Breckenridge: Council eyes medical marijuana tax

New federal government rules probably won’t affect town plans

Would Breckenridge voters approve a sales tax on medical marijuana?

By Summit Voice

SUMMIT COUNTY — The Breckenridge Town Council will discuss a proposed ordinance that would levy a 5 percent sales tax on retail sales of medical marijuana starting Jan. 1, 2012. The tax could generate more than $40,000 annually for the town, but is subject to approval by voters under the TABOR amendment.

In a short memo council members, town attorney Tim Berry discussed the potential implications of a recent guidance memo from the U.S. Department of Justice, which appears to take aim at large-scale medical marijuana businesses.

Berry said he doesn’t think there’s been a wholesale shift in the federal government’s stance on state-regulated medical marijuana. But the last paragraph of the memo states that, “those who knowingly facilitate” businesses engaged in the cultivation, sale or distribution of medical marijuana may be subject to federal prosecution.

“Some may read that as threatening federal prosecution against local governments or employees engaged in licensing medical marijuana operations pursuant to a state medical marijuana program,” Berry wrote. “I can see how the memo can be read that way, but at this time it seems unlikely to me that the federal government would choose to use its resources to take criminal action against a local government or local government employee who is merely dealing with a medical marijuana business pursuant to a state law.

Special sales taxes on medical marijuana have easily won voter approval in a couple of different localities, for example Fruita, where 62 percent of the voters approved a 5 percent tax in the April 2010 election. The town of 11,000 doesn’t have any operating dispensaries, but there is one pending application and the town manager said the tax could generate up to $100,000 in revenue to help offset costs associated with regulating future dispensaries.

In Oakland, California 80 percent of the voters approved a 1.8 percent tax on medical marijuana, with estimated revenue of about $294,000 in 2010.

In a previous interview, Breckenridge town manager Tim Gagen said some of the research suggests that some medical marijuana sellers favor a tax because it gives the business more legitimacy. Similar discussions are occurring across the county Gagen said, explaining there might be an effort to coordinate a tax rate so that potential operators don’t pick their locations based on the lowest taxes.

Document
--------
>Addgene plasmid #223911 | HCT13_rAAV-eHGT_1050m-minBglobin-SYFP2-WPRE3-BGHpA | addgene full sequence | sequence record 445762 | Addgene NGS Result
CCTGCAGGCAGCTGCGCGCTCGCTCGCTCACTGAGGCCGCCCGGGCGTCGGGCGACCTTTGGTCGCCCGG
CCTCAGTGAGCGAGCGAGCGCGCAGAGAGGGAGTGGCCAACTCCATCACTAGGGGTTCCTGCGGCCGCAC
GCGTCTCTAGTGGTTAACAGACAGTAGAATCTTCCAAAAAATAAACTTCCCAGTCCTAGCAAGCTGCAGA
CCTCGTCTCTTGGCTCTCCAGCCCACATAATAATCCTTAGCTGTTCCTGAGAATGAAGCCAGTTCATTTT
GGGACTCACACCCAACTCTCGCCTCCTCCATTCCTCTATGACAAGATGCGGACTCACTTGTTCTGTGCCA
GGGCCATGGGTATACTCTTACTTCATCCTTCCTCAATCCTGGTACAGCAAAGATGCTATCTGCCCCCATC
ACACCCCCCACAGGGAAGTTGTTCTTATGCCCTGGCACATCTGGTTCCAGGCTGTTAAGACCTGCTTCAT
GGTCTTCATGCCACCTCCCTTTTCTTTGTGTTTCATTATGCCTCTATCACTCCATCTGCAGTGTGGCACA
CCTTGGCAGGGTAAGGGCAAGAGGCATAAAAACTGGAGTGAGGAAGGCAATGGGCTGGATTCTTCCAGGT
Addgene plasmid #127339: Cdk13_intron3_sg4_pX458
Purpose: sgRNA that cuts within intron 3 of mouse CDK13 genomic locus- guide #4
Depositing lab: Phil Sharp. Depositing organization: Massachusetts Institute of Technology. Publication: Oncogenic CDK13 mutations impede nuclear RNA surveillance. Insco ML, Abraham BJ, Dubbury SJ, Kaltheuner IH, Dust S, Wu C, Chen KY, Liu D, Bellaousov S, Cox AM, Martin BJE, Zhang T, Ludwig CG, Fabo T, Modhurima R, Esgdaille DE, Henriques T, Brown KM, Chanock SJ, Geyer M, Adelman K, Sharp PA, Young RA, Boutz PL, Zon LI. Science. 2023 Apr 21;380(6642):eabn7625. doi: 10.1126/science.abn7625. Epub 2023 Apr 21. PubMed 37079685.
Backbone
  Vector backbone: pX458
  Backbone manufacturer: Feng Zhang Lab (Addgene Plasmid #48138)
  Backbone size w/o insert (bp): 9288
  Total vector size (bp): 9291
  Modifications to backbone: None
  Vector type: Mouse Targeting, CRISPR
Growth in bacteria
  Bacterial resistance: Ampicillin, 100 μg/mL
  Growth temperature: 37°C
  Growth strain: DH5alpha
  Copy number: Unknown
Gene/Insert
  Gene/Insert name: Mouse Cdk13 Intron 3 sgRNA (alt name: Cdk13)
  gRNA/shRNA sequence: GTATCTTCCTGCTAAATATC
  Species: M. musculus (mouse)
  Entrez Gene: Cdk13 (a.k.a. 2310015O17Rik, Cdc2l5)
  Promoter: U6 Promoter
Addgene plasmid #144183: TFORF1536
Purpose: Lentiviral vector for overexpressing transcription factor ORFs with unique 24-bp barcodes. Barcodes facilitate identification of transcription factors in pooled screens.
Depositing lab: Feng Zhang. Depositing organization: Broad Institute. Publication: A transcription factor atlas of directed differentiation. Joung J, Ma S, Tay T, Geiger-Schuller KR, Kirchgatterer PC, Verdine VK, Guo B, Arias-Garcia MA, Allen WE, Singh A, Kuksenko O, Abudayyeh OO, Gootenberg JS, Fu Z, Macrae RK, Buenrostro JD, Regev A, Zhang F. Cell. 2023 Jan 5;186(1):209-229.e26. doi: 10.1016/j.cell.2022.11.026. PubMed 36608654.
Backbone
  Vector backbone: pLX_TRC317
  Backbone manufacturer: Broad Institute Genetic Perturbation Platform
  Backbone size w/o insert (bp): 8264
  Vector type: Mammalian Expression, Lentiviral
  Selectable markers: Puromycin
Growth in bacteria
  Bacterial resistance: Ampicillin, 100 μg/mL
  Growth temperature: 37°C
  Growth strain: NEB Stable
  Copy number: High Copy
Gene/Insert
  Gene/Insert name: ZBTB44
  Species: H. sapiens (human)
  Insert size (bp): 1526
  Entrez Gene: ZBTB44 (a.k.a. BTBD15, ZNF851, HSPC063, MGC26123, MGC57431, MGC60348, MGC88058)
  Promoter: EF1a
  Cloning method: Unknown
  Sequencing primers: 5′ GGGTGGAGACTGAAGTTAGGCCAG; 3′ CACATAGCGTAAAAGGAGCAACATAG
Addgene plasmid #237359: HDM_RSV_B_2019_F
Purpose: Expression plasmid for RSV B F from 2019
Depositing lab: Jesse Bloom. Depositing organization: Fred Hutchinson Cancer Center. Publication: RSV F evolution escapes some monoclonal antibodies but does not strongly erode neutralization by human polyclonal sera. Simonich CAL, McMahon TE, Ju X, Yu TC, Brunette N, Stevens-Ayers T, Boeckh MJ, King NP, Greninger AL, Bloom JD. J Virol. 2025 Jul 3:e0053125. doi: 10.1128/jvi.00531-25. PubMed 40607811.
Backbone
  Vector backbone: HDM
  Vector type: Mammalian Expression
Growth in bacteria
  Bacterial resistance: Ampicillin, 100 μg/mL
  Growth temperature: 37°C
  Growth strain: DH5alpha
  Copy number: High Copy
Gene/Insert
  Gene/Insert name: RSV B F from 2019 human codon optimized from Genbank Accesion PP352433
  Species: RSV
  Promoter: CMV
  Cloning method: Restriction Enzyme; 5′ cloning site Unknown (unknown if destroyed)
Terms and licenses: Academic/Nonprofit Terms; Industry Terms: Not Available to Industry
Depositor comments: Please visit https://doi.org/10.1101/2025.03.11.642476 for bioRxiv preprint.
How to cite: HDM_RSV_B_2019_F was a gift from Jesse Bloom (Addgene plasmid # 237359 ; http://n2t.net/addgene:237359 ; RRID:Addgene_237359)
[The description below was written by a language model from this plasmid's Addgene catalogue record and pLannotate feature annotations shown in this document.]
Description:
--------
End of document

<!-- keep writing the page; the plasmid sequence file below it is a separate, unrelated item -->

However, a local caregiver, who asked not be identified by name, said in a previous interview that there should be no tax on medical marijuana.

“There is no tax on any other medicine in Colorado, even over the counter medicine often has no tax. To tax medical marijuana more that the typical 7.9 percent or 8.9 percent just plain hurts patients in the end,” the caregiver wrote in an e-mail. “The tax doesn’t really justify medical marijuana … it is already legal. The tax  justifies the tax … During a recession an increase of tax is a bad idea on anything,” the e-mail concluded.


  1. This is MEDICINE. Why are you hurting people that need MMJ to increase their quality of life? If you want to tax marijuana, then vote for everyone to access dispensaries and tax the recreational users.

  2. They want the $$, but none of the risk. They are encouraging people to open businesses so they can collect fees and taxes. I think they should get busted if anyone they have sold a license gets busted.

  3. Why should there be an “extra” tax on MMJ? These are approved businesses, they go through a lengthy process to receive a license from the TOB, they’ve already jumped through many hoops, why are we trying to tax them more. I think there should be extra taxes and/or fees for T-shirt shops and real estate offices. I think another tax on MMJ retail sales is ridiculous.

  4. Ha, an extra “T-shirt tax!” I like it, Daniel, I think you should go to town council and suggest it, and voice your opinion on the MMJ tax, too. So why not tax every other type of medicine, from allergy pills to Viagra? That could raise a bunch of dough! They’re doing it just because they can. It will be challenged in court eventually.